A week ago Thursday, I was honored to participate in a Congressional Black Caucus Foundation forum assessing the extent to which the Fed exacerbates U.S. economic inequality.  Views were mixed on that front, but several panelists stoutly condemned financial institutions for actively discriminating against people and communities of color and the Fed for allowing them to get away with it.  That won’t be the last we hear of this.

As our recent assessment of the latest mortgage data make clear, these allegations are not without merit.  That underlying factors are complex and sometimes include contradictory evidence does not belie the fact that data remain problematic, the industry is deeply distrusted, and the White House has made racial equity a top-priority Presidential action item.  First to what the data do and don’t show and then to what will be done about them unless some of the things that can instead be done are quickly done.

The latest HMDA data show troubling denial disparity ratios (DDRs), interest-rate, and cost disparities when minorities are compared to whites.  The DDR for Blacks was 2.6:1, rates were .125 percentage points higher, and the cost of a loan was 38% more.  Black credit scores were the lowest among demographic groups (690) and loan amounts were the smallest, but these differences are still striking.

Little noticed but even more puzzling are the DDRs for Asians versus whites.  Asian DDRs were 1.4:1 even though credit score and loan amounts were the highest of all demographic groups. Asian interest rates were .125 percentage points lower than white borrowers, but they paid 13% more for their mortgages.

These data reflect all purchase mortgages and thus to some degree also reflect the higher rates and costs associated with the FHA mortgages on which Blacks disproportionately rely.  The higher Asian loan-cost numbers also might be the result of greater reliance on jumbo loans, but the DDR remains troubling even if some of these factors explain certain disparities.

Rate disparities are also problematic.  As we’ve noted before, Blacks are markedly less likely than whites to refinance a mortgage, sharply blunting the benefits of ultra-low interest rates and increasing their cost of home ownership.  And, that’s when they own a home.  A new Fed paper shows that only seventeen percent of young Black families owned their homes, less than half the rate for whites their own age.  This not only exacerbates overall wealth inequality, but makes it increasingly impossible for young Black households to even catch up with their older peers.  I called my book Engine of Inequality because the richer you are, the richer you get and the poorer the poorer unless policy intervenes.  If homeownership does not become more equitable, inequality will grow even worse.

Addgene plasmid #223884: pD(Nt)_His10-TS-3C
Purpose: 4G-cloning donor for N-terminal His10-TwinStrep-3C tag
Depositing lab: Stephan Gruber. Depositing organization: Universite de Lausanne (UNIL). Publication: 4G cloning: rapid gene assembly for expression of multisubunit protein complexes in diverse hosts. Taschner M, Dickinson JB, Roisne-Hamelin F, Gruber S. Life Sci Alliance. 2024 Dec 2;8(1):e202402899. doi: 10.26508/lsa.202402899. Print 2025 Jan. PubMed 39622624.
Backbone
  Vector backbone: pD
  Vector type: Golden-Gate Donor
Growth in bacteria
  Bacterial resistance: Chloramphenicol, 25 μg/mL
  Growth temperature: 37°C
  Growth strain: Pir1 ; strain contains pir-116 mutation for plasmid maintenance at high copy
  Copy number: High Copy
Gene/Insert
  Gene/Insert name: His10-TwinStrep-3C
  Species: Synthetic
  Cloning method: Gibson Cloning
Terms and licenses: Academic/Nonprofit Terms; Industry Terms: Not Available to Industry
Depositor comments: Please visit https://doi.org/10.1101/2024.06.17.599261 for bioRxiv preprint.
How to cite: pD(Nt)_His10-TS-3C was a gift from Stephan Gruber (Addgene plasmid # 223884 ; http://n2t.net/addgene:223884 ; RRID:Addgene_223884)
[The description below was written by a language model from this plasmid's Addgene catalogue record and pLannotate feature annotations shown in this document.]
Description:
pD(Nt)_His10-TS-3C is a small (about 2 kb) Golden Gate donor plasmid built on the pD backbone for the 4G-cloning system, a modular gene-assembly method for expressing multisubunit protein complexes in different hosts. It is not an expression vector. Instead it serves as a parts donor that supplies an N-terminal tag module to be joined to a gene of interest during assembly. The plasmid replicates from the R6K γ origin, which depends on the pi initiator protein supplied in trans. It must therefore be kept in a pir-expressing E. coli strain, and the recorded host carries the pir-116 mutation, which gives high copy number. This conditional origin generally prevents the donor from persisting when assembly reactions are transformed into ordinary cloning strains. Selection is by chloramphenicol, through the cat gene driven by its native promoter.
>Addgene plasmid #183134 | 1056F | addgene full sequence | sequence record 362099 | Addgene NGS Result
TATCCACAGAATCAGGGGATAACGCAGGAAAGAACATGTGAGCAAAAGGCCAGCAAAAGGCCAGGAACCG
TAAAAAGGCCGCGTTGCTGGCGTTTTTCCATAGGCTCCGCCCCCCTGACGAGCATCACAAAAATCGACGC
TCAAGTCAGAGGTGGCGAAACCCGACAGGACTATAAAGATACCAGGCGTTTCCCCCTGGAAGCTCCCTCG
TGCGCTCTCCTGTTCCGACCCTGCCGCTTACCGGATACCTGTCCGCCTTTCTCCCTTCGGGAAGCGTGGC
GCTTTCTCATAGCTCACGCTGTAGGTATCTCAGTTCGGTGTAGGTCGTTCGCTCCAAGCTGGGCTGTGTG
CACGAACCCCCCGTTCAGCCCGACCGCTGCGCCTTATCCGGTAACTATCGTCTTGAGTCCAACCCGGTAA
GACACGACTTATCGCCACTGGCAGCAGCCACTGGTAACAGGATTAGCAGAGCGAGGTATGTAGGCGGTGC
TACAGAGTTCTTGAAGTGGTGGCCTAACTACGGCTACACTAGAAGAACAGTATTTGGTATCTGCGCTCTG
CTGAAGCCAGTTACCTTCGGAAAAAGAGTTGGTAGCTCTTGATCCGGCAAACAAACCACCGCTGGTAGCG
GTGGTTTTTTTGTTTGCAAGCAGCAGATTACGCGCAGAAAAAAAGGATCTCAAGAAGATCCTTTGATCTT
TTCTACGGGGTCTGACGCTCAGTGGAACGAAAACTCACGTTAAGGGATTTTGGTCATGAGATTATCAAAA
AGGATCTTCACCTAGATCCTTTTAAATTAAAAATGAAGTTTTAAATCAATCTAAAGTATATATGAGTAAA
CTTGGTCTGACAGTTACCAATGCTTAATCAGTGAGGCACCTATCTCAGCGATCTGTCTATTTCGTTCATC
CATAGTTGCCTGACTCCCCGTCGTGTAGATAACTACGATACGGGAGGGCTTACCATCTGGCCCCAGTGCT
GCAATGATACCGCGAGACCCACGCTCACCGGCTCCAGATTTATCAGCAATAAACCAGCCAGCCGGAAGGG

As a result, there’s a major push for racial-equity policy.  This is most immediately apparent for the GSEs, whose regulator has sharply heightened its focus on racial equity and any disparate impact that might impair it.  In July, it pronounced a new fair-lending policy, establishing a tough new approach even as it solicited comment making clear that a good deal more of this is soon to come.

FHFA and HUD have also collaborated on a new joint enforcement policy. FHFA and HUD will surely prioritize algorithmic underwriting in all of these efforts, addressing discrimination concerns outlined in a recent Fed staff paper and an in-depth Bloomberg story.  GSEs won’t be the only lenders put through these wringers.

However, these also aren’t the only wringers primed to ensure equitable mortgage access.  The banking agencies have less jurisdiction in this arena than they used to, but that doesn’t mean that they don’t have any. Acting Comptroller Hsu has already issued his first fair-lending enforcement action following an announcement of an OCC focus on this question.  The Fed has yet to do so, but it’s under pressure to take a more active stand above and beyond its work to finalize a new CRA rule.  The typical way banking agencies address demands from Congress to get tough when they aren’t sure they want to is to find an egregious violator or two and hang them out to dry in harsh public sunlight.

That’s what will be done.  What can be done not only to avoid these wringers but also engage constructively with this continuing problem?

A lot of initiatives are under way – see Fannie’s decision to use rental data to assess ability to repay and a raft of industry commitments to increase Black home ownership.  There’s more to do on expanding access to borrowers seeking small-dollar mortgages and to reduce refi inequity, but there’s also a lot of attention to these issues that promises improved outcomes.

The challenge for mortgage lenders is not so much coming up with ideas, but also executing on them and, when new programs are up and running, getting the policy credit all this hard work warrants.  Thus, what can and indeed also should be done is an effort not only to do good, but also to prove it.